This aluminum gearbox hardtail has no seatstays

Details

Frame material Aluminum
Intended use All Mountain
Planned trip 140-150mm fork
Wheel size: 27.5 “front / rear
Frame size: Big
Geometry: N / A
Price: Unique setting, not for sale.
More information: @karlgroetzinger

While most manufacturers use metal tubing for the chainstays and join them to a gearbox housing with a weld, Karl uses bent sheet metal all the way down the chainstay and into the BB / bracket for the gearbox. .

The first question we will surely ask ourselves is: “Isn’t it going to break?” Well, that was the big challenge for Karl; if he wanted to do something unique he was going to make sure that worked too. By using sheet metal to integrate the gearbox, it was able to distribute the loads and not have a weak joint between the shrouds and the BB area. Along with this unique construction method, it also makes sure that the area around the gearbox and chainstays has a lot of metal so that everything is oriented as it should. The bent metal cubes he used for the seat stays have a profile of 50 x 20mm and a wall thickness of 3mm, which is about double the thickness of conventional aluminum tubes used on mountain bike bases. .

To prove his design, Karl used a frame-mounted strain gauge and a 3D scanner to measure how the absence of a seatstay affects the bike. He concluded that there were “only slight plastic deformations”, but this is something he intends to correct in the next model by using an even larger 7000 series aluminum alloy. resistant, which has a yield strength almost twice as high. The next version will also feature a belt drive instead of a chain and potentially a gusset between the seat tube and the top tube.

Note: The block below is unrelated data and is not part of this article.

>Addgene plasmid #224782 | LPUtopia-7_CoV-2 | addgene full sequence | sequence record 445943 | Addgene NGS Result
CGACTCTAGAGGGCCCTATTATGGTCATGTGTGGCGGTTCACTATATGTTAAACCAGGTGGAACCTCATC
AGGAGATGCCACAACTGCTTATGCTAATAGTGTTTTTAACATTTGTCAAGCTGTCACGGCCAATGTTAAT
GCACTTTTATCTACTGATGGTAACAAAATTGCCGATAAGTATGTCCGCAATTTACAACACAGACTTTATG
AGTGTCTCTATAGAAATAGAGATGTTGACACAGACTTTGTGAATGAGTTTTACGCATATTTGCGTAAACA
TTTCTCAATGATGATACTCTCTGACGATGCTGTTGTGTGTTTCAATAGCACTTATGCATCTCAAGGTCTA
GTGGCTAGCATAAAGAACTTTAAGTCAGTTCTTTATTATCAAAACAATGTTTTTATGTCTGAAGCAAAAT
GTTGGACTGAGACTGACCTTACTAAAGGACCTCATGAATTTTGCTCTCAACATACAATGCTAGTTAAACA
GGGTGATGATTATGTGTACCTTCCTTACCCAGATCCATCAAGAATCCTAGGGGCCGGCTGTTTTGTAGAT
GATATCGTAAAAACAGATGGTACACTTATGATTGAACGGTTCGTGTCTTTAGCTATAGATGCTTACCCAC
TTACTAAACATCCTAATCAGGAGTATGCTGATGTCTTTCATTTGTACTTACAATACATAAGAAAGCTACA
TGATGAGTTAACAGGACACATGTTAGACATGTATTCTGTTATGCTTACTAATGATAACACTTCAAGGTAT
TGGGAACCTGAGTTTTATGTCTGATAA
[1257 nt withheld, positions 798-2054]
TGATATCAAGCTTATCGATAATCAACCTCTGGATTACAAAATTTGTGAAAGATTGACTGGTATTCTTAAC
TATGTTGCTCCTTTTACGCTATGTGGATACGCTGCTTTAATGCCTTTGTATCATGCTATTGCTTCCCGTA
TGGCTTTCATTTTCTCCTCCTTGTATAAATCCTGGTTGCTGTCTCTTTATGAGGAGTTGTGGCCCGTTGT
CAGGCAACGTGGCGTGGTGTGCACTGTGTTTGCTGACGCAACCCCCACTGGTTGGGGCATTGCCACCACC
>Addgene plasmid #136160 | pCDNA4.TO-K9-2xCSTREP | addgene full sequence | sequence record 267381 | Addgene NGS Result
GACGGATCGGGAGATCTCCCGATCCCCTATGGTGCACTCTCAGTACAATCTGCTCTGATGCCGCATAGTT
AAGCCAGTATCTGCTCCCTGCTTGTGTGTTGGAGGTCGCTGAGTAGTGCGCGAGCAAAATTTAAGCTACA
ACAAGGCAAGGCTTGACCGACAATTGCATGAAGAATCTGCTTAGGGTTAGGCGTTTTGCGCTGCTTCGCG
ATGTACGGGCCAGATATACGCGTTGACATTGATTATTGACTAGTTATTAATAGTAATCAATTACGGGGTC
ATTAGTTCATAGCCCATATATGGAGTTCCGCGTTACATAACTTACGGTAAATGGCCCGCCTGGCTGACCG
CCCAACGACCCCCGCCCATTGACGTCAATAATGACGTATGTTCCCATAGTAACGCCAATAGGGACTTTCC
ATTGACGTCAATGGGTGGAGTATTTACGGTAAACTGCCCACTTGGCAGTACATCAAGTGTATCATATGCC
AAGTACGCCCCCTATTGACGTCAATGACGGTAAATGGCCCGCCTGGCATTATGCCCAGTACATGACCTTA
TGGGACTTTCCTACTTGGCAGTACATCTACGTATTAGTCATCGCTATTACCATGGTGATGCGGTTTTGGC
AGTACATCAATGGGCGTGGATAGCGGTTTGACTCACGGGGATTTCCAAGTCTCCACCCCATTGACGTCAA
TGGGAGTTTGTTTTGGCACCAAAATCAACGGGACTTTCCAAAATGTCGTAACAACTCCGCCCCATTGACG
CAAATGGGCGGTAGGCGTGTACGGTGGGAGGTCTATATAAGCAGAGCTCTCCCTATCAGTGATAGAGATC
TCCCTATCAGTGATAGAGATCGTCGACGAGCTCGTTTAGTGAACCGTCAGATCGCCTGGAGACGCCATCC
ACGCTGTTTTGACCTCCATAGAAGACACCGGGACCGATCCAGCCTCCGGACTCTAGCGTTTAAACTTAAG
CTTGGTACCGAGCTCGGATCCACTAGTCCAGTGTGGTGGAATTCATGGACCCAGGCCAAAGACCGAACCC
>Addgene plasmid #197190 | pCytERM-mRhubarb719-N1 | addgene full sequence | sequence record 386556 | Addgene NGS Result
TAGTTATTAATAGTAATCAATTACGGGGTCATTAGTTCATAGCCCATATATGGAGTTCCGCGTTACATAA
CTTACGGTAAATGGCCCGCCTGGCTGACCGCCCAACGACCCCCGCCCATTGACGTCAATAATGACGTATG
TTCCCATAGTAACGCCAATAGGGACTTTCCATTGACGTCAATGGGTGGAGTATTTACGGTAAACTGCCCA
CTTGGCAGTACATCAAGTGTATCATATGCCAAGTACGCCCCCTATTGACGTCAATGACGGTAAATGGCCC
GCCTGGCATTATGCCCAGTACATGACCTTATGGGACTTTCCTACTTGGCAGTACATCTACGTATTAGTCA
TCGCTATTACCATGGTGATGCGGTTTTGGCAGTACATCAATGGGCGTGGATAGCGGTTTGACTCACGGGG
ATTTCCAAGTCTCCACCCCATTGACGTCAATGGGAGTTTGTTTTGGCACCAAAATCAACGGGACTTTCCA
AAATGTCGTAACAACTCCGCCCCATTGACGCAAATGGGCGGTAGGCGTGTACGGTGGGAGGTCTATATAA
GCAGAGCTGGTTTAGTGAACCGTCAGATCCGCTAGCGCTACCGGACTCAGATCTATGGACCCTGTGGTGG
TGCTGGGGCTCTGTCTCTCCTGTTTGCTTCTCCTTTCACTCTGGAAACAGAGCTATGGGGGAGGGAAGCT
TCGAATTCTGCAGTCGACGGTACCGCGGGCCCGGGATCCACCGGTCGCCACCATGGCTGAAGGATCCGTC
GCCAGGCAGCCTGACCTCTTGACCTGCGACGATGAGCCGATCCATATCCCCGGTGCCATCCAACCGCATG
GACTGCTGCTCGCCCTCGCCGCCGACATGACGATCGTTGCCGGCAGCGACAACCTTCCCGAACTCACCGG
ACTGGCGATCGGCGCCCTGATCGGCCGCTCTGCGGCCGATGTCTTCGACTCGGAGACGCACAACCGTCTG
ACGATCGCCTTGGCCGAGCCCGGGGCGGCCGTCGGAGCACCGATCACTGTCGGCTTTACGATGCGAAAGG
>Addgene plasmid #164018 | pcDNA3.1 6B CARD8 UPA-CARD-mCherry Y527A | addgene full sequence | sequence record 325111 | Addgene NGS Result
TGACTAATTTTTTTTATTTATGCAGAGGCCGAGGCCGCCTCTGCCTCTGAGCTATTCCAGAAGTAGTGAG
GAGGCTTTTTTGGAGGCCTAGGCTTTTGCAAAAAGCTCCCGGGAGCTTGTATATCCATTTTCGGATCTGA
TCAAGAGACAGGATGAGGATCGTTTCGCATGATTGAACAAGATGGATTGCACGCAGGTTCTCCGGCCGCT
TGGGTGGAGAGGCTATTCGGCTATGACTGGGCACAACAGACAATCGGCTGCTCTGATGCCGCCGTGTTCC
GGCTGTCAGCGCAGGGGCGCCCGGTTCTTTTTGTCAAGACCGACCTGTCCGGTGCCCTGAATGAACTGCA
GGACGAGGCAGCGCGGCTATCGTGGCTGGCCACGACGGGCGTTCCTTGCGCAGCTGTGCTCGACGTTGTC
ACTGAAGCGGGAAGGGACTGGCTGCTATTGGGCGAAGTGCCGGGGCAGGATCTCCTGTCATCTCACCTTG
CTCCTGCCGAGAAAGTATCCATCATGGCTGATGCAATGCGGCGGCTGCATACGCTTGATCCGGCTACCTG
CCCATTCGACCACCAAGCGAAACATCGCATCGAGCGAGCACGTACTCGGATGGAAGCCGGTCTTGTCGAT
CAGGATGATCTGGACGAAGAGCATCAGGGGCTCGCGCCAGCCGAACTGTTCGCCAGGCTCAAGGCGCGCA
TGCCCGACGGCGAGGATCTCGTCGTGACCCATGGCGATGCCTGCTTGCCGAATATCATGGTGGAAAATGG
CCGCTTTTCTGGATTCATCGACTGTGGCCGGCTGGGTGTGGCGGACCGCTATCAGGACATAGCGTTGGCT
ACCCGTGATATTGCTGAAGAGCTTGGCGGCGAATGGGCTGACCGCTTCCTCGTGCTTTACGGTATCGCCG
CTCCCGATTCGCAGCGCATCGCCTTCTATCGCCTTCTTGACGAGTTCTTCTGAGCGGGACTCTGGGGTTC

The attention to detail is amazing, including the machining of these brake mounts after welding to ensure they were perfectly aligned.

Karl uses a strain gauge with measurement sensors on the cantilever to learn more about its design and how it can be improved for version 2.

So what will be the downsides of this design? Well, the extra material needed to strengthen the basics doesn’t come without a weight penalty. The frame currently weighs 2.5 kg (5.5 lbs), which puts it about 200 grams (0.5 lbs) more than, say, the Argon AM Pinion from Nicolai. The complete protector construction that Karl has selected here tips the scales at around 15 kg (33 lbs). We’re also not sure how the design will react to torsional forces when the bike is heavily stuck. Really, none of this matters. It was not a performance driven design – Karl set out to create a bike unlike anything seen before and it only takes a glance to know that he has succeeded.

Karl gets more information on the physics of the bike from a 3D GOM scanner.

The bike is currently a one-off design exercise although Karl was surprised at the amount of interest and might consider doing a production run if it continues. He currently designed the frame around its own large proportions with the intention of fitting it with a 140-150mm fork and using it as a mountain bike. No geometry information is currently available. The best way to follow the project is to follow Karl on Instagram.